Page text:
When the administration gives you budget cut lemons, make a different scientific lemonade – that’s pretty much what NASA is trying to do in light of these decisions.
Less money, more problems
Citing lack of funds, the Obama administration is cutting healthy chunks of the NASA budget, placing a big question mark on many important projects, including the quest to see if Mars has or had any life.
With few options left, NASA teamed up with the European Space Agency (ESA), planning a flagship expedition which would set up to Mars, analyze it and return with samples. In the multibillion-dollar, multi-spacecraft campaign, NASA was set to provide the launches, landing system and some science instruments, among other contributions, leaving the ESA to provide the rest of the instruments and the rest of the funding.
But it may be too late. Even if the Congress denies a withdrawal from the project, the situation is very volatile, and Europe might have already found another partner for the mission: Russia. So NASA found itself in a situation where it could be left behind, for the first time in many years; but they didn’t start lamenting – they started searching for other options.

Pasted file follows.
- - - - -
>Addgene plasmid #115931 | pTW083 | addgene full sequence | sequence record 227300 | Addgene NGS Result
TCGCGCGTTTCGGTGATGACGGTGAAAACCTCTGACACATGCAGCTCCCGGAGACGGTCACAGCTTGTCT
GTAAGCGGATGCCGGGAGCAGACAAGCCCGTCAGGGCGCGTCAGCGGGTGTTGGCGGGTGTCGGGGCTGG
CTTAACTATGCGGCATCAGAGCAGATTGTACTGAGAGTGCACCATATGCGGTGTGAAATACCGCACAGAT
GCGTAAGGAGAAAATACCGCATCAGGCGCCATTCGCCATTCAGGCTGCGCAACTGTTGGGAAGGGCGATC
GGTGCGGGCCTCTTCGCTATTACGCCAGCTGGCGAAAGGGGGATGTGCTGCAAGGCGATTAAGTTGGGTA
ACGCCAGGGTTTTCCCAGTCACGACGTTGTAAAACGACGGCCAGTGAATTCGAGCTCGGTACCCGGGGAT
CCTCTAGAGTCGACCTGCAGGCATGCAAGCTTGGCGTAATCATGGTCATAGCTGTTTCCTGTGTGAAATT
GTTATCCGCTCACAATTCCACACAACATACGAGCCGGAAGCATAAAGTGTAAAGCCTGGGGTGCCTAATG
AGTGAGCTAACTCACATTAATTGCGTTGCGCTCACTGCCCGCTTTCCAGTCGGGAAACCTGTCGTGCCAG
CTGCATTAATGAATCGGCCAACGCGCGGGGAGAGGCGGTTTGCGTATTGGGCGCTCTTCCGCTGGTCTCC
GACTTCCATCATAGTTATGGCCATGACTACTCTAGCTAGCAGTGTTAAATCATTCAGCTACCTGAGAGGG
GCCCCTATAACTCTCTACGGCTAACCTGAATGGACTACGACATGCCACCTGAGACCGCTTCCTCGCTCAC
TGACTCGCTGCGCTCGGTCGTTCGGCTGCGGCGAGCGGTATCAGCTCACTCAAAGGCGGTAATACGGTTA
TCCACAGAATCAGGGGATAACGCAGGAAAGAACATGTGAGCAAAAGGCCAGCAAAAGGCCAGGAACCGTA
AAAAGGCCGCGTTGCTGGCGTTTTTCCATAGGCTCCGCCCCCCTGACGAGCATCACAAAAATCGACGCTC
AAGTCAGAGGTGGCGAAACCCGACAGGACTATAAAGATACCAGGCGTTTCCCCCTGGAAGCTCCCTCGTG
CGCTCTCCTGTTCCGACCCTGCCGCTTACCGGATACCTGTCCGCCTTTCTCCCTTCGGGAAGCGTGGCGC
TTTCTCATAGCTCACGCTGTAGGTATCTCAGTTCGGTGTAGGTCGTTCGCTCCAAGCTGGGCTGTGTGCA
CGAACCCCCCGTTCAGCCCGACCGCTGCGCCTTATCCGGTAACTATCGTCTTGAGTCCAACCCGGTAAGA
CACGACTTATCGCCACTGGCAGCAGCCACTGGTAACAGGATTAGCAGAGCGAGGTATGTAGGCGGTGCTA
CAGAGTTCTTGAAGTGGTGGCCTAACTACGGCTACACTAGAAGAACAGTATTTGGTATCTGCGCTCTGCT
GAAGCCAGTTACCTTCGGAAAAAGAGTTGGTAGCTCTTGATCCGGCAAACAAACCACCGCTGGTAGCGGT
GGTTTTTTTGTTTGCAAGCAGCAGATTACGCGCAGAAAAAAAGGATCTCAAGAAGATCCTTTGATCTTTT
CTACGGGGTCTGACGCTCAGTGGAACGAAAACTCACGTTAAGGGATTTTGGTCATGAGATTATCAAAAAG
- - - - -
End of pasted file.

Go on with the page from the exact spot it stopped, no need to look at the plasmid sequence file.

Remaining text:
Missions to Mars – plan C
Of course, the problems are the same: confirming or disproving the existence of life on Mars with limited funds and in a shorter amount of time.
“Seeking the signs of life still remains the ultimate goal,” Doug McCuistion, director the Mars Exploration Program at NASA headquarters, told reporters during a conference call Friday. “I’m hoping that in this process some ideas emerge — and if they don’t I’m going to throw some in — to try and look at if there are things we can do in the near-term that will shortcut this long search,” added NASA space science chief John Grunsfeld, a former astronaut who flew five times on the space shuttles.
Researchers now know that Mars wasn’t always the cold, dry desert it is today, and they also found signs of methane in the planet’s atmosphere, which could be explained by geologic factors as well. In August, NASA’s Curiosity rover will land in Newton Crater, which is one of the places where researchers think we have the most chances of finding life, and any decisions NASA will make will probably take these results into consideration as well.
“Wouldn’t it be grand if Mars Science Lab images something or looks at something in Gale Crater and it gives us a stronger indication along these lines?” Grunsfelds said, referring to Mars’ suitability for life.
Andrei's background is in geophysics, and he's been fascinated by it ever since he was a child. Feeling that there is a gap between scientists and the general audience, he started ZME Science -- and the results are what you see today.